The Vic and Awesome Popcorn
For a while, after law school, I worked at the Vic Theatre in Chicago. While chasing The Dream with my band, I worked as a bouncer and bartender to support myself before the inevitable ascent to rock stardom and riches.
Working at the Vic was cool: free concerts, fun people, the occasional celebrity, and Brew & View (watch movies while drinking beer? you gotta be shittin' me). Another great thing about the Vic? Popcorn. Great popcorn. People would often stop in, telling us they'd driven miles out of their way just to buy a bag. The stuff was awesome. Truly Old School. As in, Old School Movie Theater.
Let me briefly elaborate. Back in the day, movie theaters sold the best popcorn. It was truly knock-down good. Some folks would go to the movies as an excuse to buy the stuff. I did. It was that good.
The Health Freaks
Then came the health freaks. In case you've forgotten (or are too young to remember), these health crusaders began protesting the theaters and their popcorn because, they claimed, it was bad for you. The Center for Science in the Public Interest (CSPI), the undisputed leader of America's "food police," began a scare campaign, claiming back in 1992 that a typical medium-sized "butter" popcorn contained "more artery-clogging fat than a bacon-and-eggs breakfast, a Big Mac and fries for lunch, and a steak dinner with all the trimmings — combined!”
Since then, CSPI has campaigned against many other "bad" foods: fettuccine alfredo, mozzerella sticks, buffalo wings, beef and cheese nachos, gyros, milk shakes, cheesecake, and, of course, pizza (after all, pizza has cheese on it). As a rule of thumb, if it tastes good, this militant group has attempted to remove it from your diet, whether you like it or not.
Incidentally, they've also railed against vegetables: “Naturally, you should eat lots of them, because they’re good for you,” a critic of CSPI once wrote. “Just keep in mind that they may be killing you.” After all, CSPI insists that the pesticides on fruits and vegetables can lead to cancer.
I Digress . . . Back to the Venerable Vic
In any event, before the early 90's, theater popcorn was the bomb, and the Vic continued making the Goodness, despite health trends of the day. And we loved them for it.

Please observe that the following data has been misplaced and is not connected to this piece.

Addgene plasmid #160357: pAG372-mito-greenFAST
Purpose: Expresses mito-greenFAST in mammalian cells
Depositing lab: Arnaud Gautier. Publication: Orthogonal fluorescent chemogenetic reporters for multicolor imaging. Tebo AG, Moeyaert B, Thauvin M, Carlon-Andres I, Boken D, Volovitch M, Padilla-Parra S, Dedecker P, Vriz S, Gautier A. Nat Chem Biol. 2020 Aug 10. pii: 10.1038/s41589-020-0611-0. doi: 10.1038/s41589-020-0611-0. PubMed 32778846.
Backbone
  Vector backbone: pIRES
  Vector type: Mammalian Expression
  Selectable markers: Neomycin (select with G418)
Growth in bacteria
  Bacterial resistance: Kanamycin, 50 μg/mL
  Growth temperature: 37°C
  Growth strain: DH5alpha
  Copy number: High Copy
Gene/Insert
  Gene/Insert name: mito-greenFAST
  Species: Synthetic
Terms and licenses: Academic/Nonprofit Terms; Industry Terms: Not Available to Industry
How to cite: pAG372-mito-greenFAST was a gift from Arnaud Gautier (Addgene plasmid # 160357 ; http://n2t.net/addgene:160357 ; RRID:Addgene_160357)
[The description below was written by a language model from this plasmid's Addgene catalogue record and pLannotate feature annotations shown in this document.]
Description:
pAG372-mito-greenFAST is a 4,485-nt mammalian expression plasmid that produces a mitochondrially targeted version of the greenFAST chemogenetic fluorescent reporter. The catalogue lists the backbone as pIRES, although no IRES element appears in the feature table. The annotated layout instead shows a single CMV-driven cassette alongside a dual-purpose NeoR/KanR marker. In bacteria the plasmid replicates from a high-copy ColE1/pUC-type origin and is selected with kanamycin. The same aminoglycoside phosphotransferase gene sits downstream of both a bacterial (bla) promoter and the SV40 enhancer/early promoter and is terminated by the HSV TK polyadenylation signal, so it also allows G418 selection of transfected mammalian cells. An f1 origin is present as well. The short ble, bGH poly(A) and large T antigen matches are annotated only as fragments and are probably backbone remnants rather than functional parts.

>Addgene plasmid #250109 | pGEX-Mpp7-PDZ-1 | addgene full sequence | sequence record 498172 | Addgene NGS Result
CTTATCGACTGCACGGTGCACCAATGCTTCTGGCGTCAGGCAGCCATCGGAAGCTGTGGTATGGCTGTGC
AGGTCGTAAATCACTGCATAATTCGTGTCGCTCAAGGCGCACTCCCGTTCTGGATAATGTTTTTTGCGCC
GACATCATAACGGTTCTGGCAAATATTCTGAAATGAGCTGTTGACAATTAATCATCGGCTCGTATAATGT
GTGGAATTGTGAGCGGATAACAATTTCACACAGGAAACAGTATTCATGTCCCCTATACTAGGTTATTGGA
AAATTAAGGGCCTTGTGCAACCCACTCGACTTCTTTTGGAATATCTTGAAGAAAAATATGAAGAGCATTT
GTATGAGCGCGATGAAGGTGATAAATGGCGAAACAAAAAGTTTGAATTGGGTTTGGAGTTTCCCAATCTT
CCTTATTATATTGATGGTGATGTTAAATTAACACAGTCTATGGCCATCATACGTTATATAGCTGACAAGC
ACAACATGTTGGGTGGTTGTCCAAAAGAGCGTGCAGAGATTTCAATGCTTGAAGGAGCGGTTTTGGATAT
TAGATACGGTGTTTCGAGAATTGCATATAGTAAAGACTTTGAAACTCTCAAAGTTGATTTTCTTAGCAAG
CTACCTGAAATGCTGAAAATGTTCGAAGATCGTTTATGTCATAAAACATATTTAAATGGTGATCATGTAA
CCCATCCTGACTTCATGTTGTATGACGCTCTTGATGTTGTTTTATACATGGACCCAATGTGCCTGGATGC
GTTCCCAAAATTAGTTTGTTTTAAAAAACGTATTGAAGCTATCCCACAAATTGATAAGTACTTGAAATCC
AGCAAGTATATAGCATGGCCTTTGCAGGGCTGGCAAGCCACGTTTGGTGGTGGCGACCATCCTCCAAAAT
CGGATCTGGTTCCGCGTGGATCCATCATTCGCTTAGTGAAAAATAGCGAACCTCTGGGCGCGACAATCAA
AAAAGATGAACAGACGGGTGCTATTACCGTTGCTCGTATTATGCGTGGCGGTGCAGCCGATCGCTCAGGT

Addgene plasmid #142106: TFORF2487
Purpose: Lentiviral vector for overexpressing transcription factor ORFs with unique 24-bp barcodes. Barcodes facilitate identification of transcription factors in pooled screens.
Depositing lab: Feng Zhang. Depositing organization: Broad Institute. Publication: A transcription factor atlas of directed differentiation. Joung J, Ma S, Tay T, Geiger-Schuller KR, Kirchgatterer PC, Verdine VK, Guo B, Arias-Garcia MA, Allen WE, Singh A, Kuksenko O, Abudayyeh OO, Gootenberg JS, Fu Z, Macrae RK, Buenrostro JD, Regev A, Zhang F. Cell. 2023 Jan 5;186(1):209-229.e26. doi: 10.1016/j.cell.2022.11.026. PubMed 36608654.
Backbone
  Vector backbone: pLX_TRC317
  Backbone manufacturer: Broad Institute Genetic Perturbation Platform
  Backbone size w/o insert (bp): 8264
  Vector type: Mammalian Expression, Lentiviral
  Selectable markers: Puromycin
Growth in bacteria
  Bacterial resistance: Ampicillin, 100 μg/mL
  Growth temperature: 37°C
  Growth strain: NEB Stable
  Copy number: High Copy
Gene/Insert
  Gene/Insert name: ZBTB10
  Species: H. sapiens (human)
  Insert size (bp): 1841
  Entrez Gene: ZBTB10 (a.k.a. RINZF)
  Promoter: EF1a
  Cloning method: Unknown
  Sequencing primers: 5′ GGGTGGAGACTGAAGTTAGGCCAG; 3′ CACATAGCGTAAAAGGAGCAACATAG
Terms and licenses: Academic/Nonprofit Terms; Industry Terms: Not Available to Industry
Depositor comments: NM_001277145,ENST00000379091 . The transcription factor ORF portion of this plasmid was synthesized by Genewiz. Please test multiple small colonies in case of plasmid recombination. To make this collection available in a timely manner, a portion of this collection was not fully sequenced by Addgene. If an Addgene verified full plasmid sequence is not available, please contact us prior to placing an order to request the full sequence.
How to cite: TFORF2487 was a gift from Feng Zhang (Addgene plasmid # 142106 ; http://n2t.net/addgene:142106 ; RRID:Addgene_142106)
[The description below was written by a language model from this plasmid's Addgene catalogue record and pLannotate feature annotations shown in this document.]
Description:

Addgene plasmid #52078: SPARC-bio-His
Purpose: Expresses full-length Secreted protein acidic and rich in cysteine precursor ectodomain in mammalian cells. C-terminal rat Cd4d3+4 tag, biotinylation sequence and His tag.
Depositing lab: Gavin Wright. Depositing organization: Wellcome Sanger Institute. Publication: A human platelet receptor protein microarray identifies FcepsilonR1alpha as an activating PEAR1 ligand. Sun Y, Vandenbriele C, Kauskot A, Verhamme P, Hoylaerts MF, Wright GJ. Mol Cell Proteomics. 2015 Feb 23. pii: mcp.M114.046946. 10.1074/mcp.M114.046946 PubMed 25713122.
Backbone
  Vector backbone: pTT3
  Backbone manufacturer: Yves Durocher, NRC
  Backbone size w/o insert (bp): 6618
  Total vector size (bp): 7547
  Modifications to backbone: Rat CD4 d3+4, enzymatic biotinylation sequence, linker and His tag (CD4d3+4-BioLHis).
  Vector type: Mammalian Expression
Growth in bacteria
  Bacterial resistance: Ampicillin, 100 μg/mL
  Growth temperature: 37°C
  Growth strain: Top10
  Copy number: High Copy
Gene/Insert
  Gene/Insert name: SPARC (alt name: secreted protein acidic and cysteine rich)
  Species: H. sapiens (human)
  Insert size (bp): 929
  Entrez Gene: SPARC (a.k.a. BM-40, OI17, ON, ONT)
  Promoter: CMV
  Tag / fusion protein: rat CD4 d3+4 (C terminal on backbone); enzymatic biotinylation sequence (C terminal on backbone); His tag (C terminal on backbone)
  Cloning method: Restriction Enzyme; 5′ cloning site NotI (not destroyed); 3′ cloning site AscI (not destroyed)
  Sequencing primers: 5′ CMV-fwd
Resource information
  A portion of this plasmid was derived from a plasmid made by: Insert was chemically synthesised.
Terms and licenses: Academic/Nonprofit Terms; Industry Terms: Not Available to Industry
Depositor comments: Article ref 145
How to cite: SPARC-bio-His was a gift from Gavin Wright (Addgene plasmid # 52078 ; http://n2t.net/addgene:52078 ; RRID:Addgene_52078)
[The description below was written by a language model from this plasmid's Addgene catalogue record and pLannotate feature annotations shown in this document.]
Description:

The Vic, however, was in the minority. Most theaters in the United States stopped making really good popcorn back in the early 90's. Sadly, this sorry state of popcorn-affairs remains . . . to this very day.
Alas, there is something we can do about it. We have the knowledge and, therefore, the power, to affect change. We can make our own homemade, theater-style popcorn. To assist in this admirable aim, and for the Good of the General Public, I will now share the simple secrets to preparing awesome theater-style popcorn from scratch.
Simple Steps to Building Better Popcorn
- Fresh Corn. Popcorn can get stale. You need a source of fresh kernels. I suggest getting a stash from a store that sells enough to maintain a fresh supply. Restaurant supply stores usually fit the bill. In Peoria, GFS (Gordon Food Service), 4608 N University St, is a good place to find it. Store it in an airtight container.
- Coconut Oil. Yes, coconut oil. Like butter and cheese, it's high in saturated fat. In excess, it's probably not good for you. But, as far as I can tell, debate still lingers regarding this ostracized oil. Some researchers claim it actually has health benefits (I dunno if this is quack science). But, here's a concept: Perhaps moderation is the key.
Regardless of the health implications, coconut oil is a pillar of theater popcorn taste -- so I deem it necessary to a better popcorn experience. To purchase coconut oil, you may have to visit an international grocer. It seems difficult to find in typical American grocery stores. In Peoria, you can purchase a jar in the Indian food section at the Lin Hing Oriental Market, across from Campus Town on Main St.
- Flavacol. Flavacol is the other secret ingredient. It's a flavored salt "substance." When added to the oil, it imparts theater taste and appearance to the popped corn. I don't know what's in this concoction, but it's good. Purchase some Flavacol at GFS when you buy the corn.
- Butter and Salt. You should add melted butter onto the popped corn. Some folks advocate clarified butter. And, of course, salt to taste (if needed after the Flavacol).
That's it. Pretty simple, really. Once you have the basic ingredients, you can eat to your heart's discontent. Of course, your tastes will dictate the appropriate amounts of oil and Flavacol to add to the corn. Let trial and error be your method. Let The Force be your guide. (Use the Force, Luke.)
For a good starting point, Linda recommends the following guidelines:
3/4 cup popcorn kernels
3 tablespoons coconut oil
1 teaspoon Flavacol
All placed over high heat in one of these:
Turn the Whirley-Pop's crank until the corn is done popping. Quickly transfer to a bowl. Add butter and salt to taste.
Enjoy. The Vic would be proud of you. I know I sure am.